Historically couples married in the ancient tradition of a 'marriage by declaration' or 'handfasting' ceremony, which was law in Scotland until as recently as 1940. This simple civil ceremony enabled couples to marry by declaring in front of two witnesses their wish to be husband and wife and they were legally bound.
Gretna Green became famous for these ceremonies following the 1754 Marriage Act, which outlawed cladestine marriages in England. Lord Hardwicke, the English law lord who introduced this law, was determined to quash the desires of young couples from becoming husband and wife through this 'quickie' ceremony.
His law introduced an age of consent at 21 and couples were required to marry within a church. He and his fellow parliamentarians at Westminster, fearful their own daughters (and their fortunes) would end up in the wrong hands, were quick to make the Act law.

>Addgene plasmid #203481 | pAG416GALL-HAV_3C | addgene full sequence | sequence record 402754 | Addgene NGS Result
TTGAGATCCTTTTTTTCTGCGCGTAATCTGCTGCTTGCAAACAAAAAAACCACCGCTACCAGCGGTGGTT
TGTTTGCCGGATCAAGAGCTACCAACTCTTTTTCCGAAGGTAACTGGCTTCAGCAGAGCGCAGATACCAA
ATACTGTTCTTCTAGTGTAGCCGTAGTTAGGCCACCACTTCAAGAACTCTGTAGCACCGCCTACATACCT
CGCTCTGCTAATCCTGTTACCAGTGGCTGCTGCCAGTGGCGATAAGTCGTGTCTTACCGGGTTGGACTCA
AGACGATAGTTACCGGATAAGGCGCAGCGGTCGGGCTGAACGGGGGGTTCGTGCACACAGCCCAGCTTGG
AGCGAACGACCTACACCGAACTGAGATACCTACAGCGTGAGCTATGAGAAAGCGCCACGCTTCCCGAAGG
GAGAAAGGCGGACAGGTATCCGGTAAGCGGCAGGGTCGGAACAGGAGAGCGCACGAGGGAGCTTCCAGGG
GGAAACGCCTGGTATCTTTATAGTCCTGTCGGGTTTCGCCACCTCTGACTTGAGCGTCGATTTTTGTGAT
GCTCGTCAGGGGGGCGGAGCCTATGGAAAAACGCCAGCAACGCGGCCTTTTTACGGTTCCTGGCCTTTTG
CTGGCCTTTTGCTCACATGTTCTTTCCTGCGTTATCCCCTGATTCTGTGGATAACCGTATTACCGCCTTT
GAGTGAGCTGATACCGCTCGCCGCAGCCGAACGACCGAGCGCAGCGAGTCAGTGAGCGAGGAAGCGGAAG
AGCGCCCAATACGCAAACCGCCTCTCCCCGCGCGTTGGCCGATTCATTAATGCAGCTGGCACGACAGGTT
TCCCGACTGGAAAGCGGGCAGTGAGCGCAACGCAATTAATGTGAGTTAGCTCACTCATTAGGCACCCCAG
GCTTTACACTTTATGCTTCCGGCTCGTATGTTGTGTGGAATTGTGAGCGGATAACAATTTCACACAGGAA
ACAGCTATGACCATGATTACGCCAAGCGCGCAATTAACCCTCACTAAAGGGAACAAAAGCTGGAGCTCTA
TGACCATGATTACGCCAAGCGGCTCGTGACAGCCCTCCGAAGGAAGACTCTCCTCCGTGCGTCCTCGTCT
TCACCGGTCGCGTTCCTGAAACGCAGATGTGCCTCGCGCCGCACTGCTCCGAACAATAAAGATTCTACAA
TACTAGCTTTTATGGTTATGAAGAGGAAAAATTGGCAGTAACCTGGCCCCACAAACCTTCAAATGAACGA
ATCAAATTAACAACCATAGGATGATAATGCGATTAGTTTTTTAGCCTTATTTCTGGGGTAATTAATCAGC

Scotland refused to adopt this law and once couples discovered this loophole they, in turn, were quick to take advantage and eloped to marry over the border. Just over the Scottish border, Gretna Green soon became a haven for fleeing couples who married wherever they could find two witnesses to make their ceremony legal.
At the Blacksmiths Shop the canny blacksmith soon downed his tools and took up the role of 'Blacksmith Priest'. For nearly 200 years the blacksmiths at Gretna Green continued to marry couples over the now famous Marriage Anvil.
To seal the marriage he would bring down his hammer upon the anvil (the tools of his trade). The ringing sound heard throughout the village would signify that another couple had been joined in marriage.
Nowadays Gretna Green is fondly recognised worldwide and the famous anvil is the iconic symbol of romance; an enduring symbol of Gretna Green weddings without which a ceremony would be incomplete. Legend has it that by touching the famous anvil good fortune in the affairs of the heart will be yours.